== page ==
Thirty-seven years, 13,514 days, 324,335 hours or 19,460,100 minutes ago I was diagnosed with diabetes. In that time, I have experienced four hospitalizations, including diagnosis, and three hypoglycemic reactions; the last one was over 25 years ago.
My last trip to the hospital included a very scary moment where everything changed for me. It wasn’t waking up in a cold hospital room with an IV attached to my arm, the hallucinations or delusions that came with a severe low blood sugar; the moment that changed everything involved my roommate.
He picked me up from the hospital and had a black eye. I later found out that the person who gave it to him was I. He wasn’t angry with me, but I was both angry and embarrassed. A week later my friend told me “don’t sweat it! I am just happy you are better, but, I wish you would take better care of yourself.” From then on I paid more attention to my diabetes and had worked very hard to prevent that from happening again. Just this week I was thinking back to my friend and how traumatic that experience was.
One of my specialties is trauma and its impact on the cognition of a person living with diabetes. The psychotherapist in me couldn’t help but question if that kind of event were the only or even primary source of trauma for a person living with diabetes. My experience working with individuals living with diabetes and my personal experiences has brought me to a unique answer.
The answer is somewhat surprising. A lack of attention to the answer has led many people with diabetes, to Diabetes Burnout. It is not necessarily the big stuff but the little day-to-day trauma that causes the most anxiety, stress, and problems.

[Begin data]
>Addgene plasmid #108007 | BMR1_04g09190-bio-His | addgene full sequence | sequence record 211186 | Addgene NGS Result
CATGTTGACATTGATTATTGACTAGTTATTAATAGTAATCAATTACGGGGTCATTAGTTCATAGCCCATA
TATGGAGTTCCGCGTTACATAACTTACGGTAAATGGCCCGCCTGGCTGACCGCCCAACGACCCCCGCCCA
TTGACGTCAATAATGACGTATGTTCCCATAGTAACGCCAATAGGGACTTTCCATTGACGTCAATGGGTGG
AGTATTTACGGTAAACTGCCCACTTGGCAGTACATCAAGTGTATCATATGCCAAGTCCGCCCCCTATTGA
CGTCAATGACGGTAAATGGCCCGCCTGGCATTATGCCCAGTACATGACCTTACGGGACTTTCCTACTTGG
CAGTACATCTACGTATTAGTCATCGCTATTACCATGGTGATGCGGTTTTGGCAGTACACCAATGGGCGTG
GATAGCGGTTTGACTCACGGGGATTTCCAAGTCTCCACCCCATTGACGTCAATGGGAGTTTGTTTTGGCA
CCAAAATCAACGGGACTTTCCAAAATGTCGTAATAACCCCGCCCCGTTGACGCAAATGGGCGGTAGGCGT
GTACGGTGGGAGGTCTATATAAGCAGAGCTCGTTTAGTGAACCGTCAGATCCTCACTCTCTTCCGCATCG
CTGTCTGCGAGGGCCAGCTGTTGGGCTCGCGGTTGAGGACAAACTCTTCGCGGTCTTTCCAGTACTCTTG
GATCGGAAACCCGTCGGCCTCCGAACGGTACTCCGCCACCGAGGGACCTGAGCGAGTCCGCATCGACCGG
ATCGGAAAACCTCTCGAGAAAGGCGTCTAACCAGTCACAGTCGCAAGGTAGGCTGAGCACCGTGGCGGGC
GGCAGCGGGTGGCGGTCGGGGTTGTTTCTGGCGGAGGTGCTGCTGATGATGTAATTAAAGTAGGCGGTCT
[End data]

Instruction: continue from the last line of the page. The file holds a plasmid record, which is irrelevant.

These mini-traumas build up over time, taking a silent toll on the emotional well-being of the individual living with diabetes. Sources can range from being late to work due to a low blood sugar reaction to accidently saying or doing something stupid when blood sugars are high that you later have to apologize.
Every day I help people build coping strategies and skills to manage the day-to-day Mini-Trauma. Interestingly enough, I don’t follow all the advice and direction I give to my clients. Wondering why?
As all people are uniquely different, special in their ways, so is the way they cope. Some individuals may use meditation to reduce the stress that is incurred from the mini-traumas, while others may play bocce ball or paint. Regardless of the type of coping skills used to manage life with diabetes, to be healthy, you need several ways to handle the trauma.
For example, one of my clients uses techniques learned in psychotherapy with a mix of playing guitar, tennis, and yoga. In therapy, this client has learned how to utilize self-talk to manage their emotional reactions when blood sugars are low or high. They have also have created a toolbox of useful coping tools and stratagems, ranging from breathing techniques to time management skills.
We are all different and required different ways to cope. Be kind to yourself, managing diabetes is a tough job and unforgiving. That is why it is important for you to be forgiving of you. Avoid self-blaming and when your blood sugar veers off course, remember comprehensive management doesn’t equal perfect numbers.
Eliot LeBow, LCSW, CDE, is a diabetes-focused psychotherapist. His private practice, located in New York City and is also available via Skype. LeBow, who has been living with type 1 diabetes since 1977, treats the many diverse cognitive, behavioral, and emotional needs of people living with type 1 and type 2 diabetes.
All the advice included in this blog is therapeutic in nature and should not be considered medical advice. Before making any changes to your diabetes maintenance program, please consult with your primary physician or endocrinologist.